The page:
Meet the MusicWorks Panelists: Blimes Brixton, Boogey the Beat, Steve BBS Teixeira


From the heart of San Francisco, Blimes Brixton is an MC and vocalist armed with an unmatched passion for artistry. Her musical background extends two generations to a blues musician father and jazz musician grandfather which could justify her keen attention to musicality. Her distinctive voice is globally appreciated; early on in her career, the lyricist joined the likes of Too Short, Adam Vida, & France’s Scratch Bandits Crew on various releases and co-headlined a 25 city European tour with LA rapper Gavlyn. Most recently, Blimes' undeniable talent and unique history as a battle rapper sparked collaborative efforts from hip-hop icon Method Man. In 2016, Blimes established her own imprint label, Peach House Records, which is focused on highlighting talented women in the industry. Now in 2018, Blimes embarks on a fresh journey with solo album Castles, to expand her sound and reach fans globally.

Boogey The Beat is an Anishinaabe DJ and Producer who blends traditional Indigenous songs with modern electronic beats. His DJing skills have landed him on stages for the Indspire Awards, Canada Day 150 Main Stage in Ottawa, National Aboriginal Day LIVE presented by APTN, and multiple festivals across Turtle Island. His first single, HOKA, reached number 1 on the Indigenous Music Countdown and landed him licensing opportunities providing music for CBC, APTN, and Vice Media. His latest single, “Smoke Signals”, also reached number 1 on the Indigenous Music Countdown. A collaboration with Winnipeg-based funk band Burnt Project-1 on the release titled 'The Blacklist' earned them a nomination for Aboriginal Recording of the Year at the 2013 Juno Music Awards.

Steve BBS Teixeira, is one third of the rap trio, 3PEAT. The Winnipeg-born rapper, producer and DJ has made a name for himself by crafting the signature 3PEAT sound and contributing to the Winnipeg Hip Hop scene. Steve’s penchant for collaboration has seem him contribute to various projects including 2oolman of A Tribe Called Red, Charlie Fettah, and Royal Canoe. A voracious music consumer, Steve can always be seen singing along to his favorite songs while keeping the floor dancing as a DJ. The sole producer on 3PEAT’s self-titled debut EP, the project earned earned the group a nomination for Best Hip Hop Artist at the Western Canadian Music Awards. Along with 3PEAT, Steve has played over 60 shows across Canada and the US and the group have their sights set on the US.

Get to know them better with our little Q+A...

Q: If you could invite five famous or noted people (past or present) to dinner who would you choose?

Blimes: Oprah Winfrey, Missy Elliot, Princess Nokia, Roald Dahl, Drake  


Boogey the Beat: My first choice would have to be Dr. Dre. It was his production and song-crafting skills that really made me fall in love with hip hop. Second would be Jimi Hendrix. Third pick is DJ Kool Herc. Fourth is Noah Shebib aka 40, and for the final pick I'd bring someone really out there like Lenoardo da Vinci.

Steve BBS Teixeira: Prince, J Dilla, Quincy Jones, Jay-Z

Q: What’s your hidden talent?

Blimes: I'm trained to drive buses

Boogey the Beat: Most people are surprised to find I can actually play a little guitar and drums. I'm pretty sure I can also still pull off a gnarly kickflip on a skateboard.

Steve BBS Teixeira: Graphic Design and art direction

Q: What is the best praise or advice you’ve received?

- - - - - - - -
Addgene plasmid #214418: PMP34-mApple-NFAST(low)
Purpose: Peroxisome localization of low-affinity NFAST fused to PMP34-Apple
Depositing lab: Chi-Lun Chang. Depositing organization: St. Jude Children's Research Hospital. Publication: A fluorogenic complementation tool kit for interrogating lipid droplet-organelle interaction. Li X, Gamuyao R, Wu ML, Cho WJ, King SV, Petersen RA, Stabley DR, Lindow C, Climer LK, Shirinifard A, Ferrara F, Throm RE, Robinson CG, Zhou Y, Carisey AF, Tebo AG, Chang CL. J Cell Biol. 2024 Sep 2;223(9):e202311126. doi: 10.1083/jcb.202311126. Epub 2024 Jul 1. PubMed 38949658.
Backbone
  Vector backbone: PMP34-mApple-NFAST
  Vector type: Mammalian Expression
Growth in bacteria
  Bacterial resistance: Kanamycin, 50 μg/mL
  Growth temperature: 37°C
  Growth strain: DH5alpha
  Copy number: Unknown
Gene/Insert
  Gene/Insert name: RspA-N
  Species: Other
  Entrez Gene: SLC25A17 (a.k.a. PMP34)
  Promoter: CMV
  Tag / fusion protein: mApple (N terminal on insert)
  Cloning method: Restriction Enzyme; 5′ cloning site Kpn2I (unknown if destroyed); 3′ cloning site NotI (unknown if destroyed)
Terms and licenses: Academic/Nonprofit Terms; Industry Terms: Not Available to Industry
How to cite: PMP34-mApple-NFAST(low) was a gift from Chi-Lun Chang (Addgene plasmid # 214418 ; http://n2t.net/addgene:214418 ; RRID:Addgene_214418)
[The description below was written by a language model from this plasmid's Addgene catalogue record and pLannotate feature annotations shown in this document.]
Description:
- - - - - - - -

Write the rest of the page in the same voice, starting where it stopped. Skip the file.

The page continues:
Blimes: The best praise that I've ever received is that I inspire people to be comfortable being themselves. The best advice I've ever received is, as a person in the public eye, never be ashamed to share with your fans who you are. They want to hear you. They want to see you. 

Boogey the Beat: I've had a few indigenous youth comment on how some of the music I've made got them through some tough times. It's also done the same for me, so that's got to be one of the best feelings in the world.

Steve BBS Teixeira: From 2oolman of ATCR: To just keep doing it because once in some way or another everyone has been in the same position. That time is the key ingredient and if you put in the work you'll eventually see the return.

Q: Who was your role model when you were a child?

Blimes: My mom and dad. My dad is a blues musician and I look up to him so much. I wanted to be just like him when I grew up. He's been recording, performing and touring for 25+ years. My mom worked full time and took care of my sister and I. She was strong and enduring of the burdens of motherhood. I have drawn a lot from watching her over the years. 

Boogey the Beat: Was fortunate enough to be raised around strong indigenous women in my family. So they've always been who I looked up to since I was a child.

Steve BBS Teixeira: Goku from Dragonball Z or my Father.

Q: From your experience, what has been the most difficult part about being a hip hop artist?

Blimes: The most difficult part of being a hip hop artist is the work you have to put in to get heard. You have to invest so much in having a well polished product and then you have to fight through a sea of other artists to be seen. It takes years of tireless effort, thick skin and a really strong network but to do what you love and get to inspire others, it all ends up being worth it. 

Boogey the Beat: I think one of the most difficult parts is forgetting to just be ourselves. Sometimes we as artists, or beatmakers/producers, want to sound like whats "hot" right now. Fads come and go, great music is timeless. 

Steve BBS Teixeira: Not being taken as seriously as other musicians because we don't play instruments or the lack of awareness and infrastructure for up and coming hip hop artists isn't necessarily built in the market where we happen to be from.